One thing is clear and unmistakable: the rise of violence against Jews, Muslims, and Black churches has been routinely inflamed by both the rhetoric (and the silence on white supremacy) of Donald Trump, and the complicity of the GOP in supporting his renegade and dehumanizing regime. The shooting in California from which Jews are still reeling occurred just days after Trump doubled down on his Charlottesville comments.
“Only connect,” was the mantra of novelist E.M. Forster and the phrase is indeed pertinent to the connection between the rising tide of violence and bigotry in this country and the hatred emanating from the top echelons of our dysfunctional and discivilized government. One wants to hope, but every day the news gets more bleak.
But this is part and parcel of Trump’s tactics. The sheer proliferation of lies and attacks — (the latest of which involves lies about babies being put to death following childbirth; a lie which has made nurses and doctors fearful for their safety) — is intended to distract us from the heinous consequences of Trump’s policies with regard to the environment, economic justice, health care, and immigration. The architect of much of this, Stephen Miller (a Jew denounced by his own family and certainly a disgrace to the race from whom he hails), has manifested these depredations most forcibly in the brutalization of children torn from their parents at our nation’s border.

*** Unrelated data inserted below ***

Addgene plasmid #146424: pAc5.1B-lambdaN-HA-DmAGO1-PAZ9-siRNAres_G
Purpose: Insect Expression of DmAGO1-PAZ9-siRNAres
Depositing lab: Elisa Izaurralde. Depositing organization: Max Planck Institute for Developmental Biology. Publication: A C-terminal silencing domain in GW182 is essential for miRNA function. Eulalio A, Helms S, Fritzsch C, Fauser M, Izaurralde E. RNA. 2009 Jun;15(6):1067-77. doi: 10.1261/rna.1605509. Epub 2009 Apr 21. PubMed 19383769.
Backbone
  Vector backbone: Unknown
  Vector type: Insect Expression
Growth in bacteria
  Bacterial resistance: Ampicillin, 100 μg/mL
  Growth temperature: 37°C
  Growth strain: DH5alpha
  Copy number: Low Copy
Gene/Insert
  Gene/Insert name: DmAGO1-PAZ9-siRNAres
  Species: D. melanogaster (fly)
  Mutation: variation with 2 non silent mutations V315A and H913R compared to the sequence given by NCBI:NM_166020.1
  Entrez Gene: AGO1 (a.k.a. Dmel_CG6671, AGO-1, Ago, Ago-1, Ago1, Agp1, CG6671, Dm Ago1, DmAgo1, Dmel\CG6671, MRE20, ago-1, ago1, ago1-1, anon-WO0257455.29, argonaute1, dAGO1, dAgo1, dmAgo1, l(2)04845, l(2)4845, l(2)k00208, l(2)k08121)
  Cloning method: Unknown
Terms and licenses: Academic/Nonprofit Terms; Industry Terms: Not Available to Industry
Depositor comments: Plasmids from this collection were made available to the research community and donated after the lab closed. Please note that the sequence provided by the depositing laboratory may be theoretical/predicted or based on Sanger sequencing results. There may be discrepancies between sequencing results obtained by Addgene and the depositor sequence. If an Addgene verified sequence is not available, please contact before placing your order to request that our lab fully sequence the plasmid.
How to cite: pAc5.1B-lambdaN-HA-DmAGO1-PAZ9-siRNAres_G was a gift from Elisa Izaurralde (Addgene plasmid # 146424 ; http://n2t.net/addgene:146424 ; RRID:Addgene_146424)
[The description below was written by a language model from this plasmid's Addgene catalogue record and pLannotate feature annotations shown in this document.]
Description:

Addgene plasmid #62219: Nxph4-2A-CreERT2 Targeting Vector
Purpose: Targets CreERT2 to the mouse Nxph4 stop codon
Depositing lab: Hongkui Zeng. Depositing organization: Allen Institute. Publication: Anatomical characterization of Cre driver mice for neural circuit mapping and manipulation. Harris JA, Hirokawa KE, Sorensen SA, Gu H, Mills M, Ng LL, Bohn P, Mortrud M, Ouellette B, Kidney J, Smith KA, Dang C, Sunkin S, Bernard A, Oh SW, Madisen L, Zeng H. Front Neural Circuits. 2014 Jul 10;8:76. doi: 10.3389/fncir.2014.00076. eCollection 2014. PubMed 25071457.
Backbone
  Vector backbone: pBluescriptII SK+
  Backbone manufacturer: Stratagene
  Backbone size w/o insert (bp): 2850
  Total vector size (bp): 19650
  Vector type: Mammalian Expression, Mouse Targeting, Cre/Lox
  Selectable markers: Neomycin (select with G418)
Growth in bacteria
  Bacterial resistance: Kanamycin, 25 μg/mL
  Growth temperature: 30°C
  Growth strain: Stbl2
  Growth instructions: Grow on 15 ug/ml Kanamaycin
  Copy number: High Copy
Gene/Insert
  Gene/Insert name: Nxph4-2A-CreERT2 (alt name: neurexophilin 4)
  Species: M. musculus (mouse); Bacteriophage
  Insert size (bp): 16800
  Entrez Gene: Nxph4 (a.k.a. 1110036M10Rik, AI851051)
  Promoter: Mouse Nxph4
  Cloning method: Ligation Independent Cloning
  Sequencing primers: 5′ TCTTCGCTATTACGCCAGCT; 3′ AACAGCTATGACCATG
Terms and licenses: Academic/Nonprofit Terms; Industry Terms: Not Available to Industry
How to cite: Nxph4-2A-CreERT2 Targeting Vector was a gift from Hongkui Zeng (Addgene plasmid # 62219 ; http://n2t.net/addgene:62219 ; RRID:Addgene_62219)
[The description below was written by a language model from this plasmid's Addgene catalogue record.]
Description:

Last week I wrote of the perversity involved in Jews supporting Trump and his Israeli satrap, Netanyahu, as being antagonistic to the values, beliefs and spiritual inheritance of the Jewish people. To be sure, the safety of Jews in Israel was, in large part, a consideration among those who gave Netanyahu their support. And there has been a double standard when judging Israel from which every other nation seems to be exempt.
But, I must confess, I believe this double standard has, paradoxically, a salutary effect on Jews themselves. On account of our heritage, the examples of so many great Jews who have contributed to the spiritual, intellectual and moral advancement of the human race, and in particular, of the many Jews I grew up with who remain for me sterling examples of what humanity at its best may attain to, I believe we should embrace this double standard for ourselves. Our political considerations should, therefore, be leavened, by those ultimate concerns regarding decency, kindness, empathy, and ethical compunction — words which are a dead letter to Trump and his supporters — without which our Judaism is an empty profession without the inner spiritual substance which alone gives us our standing among the peoples of the world.
To forsake this substance by supporting Trump and his cynical self-serving “support” for Israel is to become a Dathan among our people. There is no doubt that the blood from the shootings in Pittsburgh and California has ineradicably stained the Trump administration and those who blindly support it.
Stephen Isaac Gurney, formerly of Baltimore, is a retired professor of English, now residing in Bemidji, Minnesota.